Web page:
Answer the following questions based on this passage.
There is a common belief that the general population consists of a large group of law-abiding people and a small body of criminals. However, studies have shown that most people, when they are asked, remember having committed offenses for which they might have been sentenced if they had been apprehended. These studies of “self-reported” crimes have generally been of juveniles or young adults, mostly college and high school students. They uniformly show that delinquent or criminal acts are committed by people at all levels of society. Most people admit to relatively petty delinquent acts, but many report larcenies, auto thefts, burglaries, and assaults of a more serious nature.
One of the few studies of this type dealing with criminal behavior by adults was of sample of a sample of almost 1,700 persons, most of them from the State of New York. In this study, 1,020 males sand 670 females were asked which of 49 offenses they had committed. The list included felonies and misdemeanors, other than traffic offenses, for which they might have been sentences under the adult criminal code.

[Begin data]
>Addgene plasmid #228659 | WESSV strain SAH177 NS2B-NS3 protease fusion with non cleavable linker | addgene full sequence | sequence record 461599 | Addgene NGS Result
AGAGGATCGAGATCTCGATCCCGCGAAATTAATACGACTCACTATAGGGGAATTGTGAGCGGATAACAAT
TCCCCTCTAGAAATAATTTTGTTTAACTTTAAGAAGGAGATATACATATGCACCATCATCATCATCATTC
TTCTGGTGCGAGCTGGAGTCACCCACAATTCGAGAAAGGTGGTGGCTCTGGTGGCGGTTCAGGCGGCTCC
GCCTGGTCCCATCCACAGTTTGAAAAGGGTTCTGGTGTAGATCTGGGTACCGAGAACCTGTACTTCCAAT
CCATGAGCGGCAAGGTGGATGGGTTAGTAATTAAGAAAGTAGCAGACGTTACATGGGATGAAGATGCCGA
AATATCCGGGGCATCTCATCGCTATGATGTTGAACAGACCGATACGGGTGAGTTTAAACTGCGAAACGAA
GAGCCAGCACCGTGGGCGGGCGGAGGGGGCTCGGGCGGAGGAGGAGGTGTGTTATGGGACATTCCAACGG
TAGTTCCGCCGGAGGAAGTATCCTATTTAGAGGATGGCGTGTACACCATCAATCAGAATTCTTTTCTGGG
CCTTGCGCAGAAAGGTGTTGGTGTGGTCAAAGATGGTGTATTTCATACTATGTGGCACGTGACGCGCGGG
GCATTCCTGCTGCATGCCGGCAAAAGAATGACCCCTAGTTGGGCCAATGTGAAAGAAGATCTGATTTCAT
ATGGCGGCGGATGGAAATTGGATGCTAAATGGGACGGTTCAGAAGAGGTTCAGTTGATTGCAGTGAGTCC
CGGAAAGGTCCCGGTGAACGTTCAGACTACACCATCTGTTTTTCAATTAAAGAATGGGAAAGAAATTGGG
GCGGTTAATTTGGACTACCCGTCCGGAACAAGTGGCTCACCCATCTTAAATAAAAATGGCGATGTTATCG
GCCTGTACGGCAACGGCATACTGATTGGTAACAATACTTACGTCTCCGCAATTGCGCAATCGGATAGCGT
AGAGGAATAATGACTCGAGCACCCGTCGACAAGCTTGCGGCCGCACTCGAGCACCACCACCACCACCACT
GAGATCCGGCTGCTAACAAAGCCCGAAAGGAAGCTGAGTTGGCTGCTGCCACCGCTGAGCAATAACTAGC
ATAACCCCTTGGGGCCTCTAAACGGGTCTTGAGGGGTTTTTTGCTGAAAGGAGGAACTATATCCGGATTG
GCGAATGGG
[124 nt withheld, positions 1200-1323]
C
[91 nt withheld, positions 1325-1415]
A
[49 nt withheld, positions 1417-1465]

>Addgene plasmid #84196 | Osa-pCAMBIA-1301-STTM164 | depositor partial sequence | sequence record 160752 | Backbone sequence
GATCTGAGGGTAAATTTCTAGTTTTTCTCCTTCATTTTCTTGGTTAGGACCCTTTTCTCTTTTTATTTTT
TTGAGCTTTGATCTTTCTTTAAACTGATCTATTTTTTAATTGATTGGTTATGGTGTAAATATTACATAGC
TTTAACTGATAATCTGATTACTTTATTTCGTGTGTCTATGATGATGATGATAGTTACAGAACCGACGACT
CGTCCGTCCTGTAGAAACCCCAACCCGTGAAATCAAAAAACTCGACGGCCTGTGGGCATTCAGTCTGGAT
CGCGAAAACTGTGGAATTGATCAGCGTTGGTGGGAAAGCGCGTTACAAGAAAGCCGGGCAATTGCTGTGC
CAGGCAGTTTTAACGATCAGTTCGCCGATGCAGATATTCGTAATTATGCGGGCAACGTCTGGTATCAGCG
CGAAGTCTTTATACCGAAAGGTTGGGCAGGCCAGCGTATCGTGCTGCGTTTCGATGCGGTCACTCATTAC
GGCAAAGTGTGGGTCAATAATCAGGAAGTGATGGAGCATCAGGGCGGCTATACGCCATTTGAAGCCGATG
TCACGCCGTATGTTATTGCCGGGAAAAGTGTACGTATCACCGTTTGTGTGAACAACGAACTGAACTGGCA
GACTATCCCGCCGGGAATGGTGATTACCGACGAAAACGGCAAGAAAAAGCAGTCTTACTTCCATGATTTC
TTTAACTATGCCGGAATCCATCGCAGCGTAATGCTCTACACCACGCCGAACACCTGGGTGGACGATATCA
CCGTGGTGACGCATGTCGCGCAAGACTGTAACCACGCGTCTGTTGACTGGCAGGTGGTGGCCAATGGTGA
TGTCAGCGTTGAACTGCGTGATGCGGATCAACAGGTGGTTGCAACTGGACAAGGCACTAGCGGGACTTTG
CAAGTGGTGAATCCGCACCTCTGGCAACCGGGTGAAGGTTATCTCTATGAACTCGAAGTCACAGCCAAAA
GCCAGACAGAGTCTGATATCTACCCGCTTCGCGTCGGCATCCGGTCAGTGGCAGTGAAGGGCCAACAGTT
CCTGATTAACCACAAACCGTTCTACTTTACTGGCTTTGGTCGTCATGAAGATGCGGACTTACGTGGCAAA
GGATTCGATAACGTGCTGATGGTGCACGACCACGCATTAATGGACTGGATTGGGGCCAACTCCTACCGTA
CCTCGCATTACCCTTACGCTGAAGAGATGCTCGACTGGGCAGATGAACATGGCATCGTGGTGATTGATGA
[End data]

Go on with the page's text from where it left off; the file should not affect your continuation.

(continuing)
Ninety-one percent of the respondents admitted they had committed one or more offenses for which they might have received jail or prison sentences. Thirteen percent of the males admitted to grand larceny, 26 percent of auto theft, and 17 percent to burglary. Sixty-four percent of the males and 27 percent of the females committed at least one felony for which they has not been apprehended. Although some of these offenses may have been reported to the police by the victims and would thus have appear in official statistics as “crimes known to the police,” these offenders would not show up in official arrest statistics.
Such persons are part of the “hidden” offender group. They evidently at one time or another found themselves in situations that led them to violate the criminal law. However, most people do not persist in committing offenses. What is known today about offenders is confined almost wholly to those who have been arrested, tried and sentenced. The criminal justice process may be viewed as a large-scale screening system. At each stage it tries to sort out the better risks to return to the general population. The further along in the process that a sample of offenders is selected, the more likely they are to show major social and personal problems.
From arrest records, probation reports, and prison statistics a “portrait” of the offender emerges that progressively highlights the disadvantaged character of his life. The offender at the end of the road in prison is likely to be a member of the lowest social and economic groups in the country, poorly educated and perhaps unemployed, reared in broken home, and to have a prior criminal record.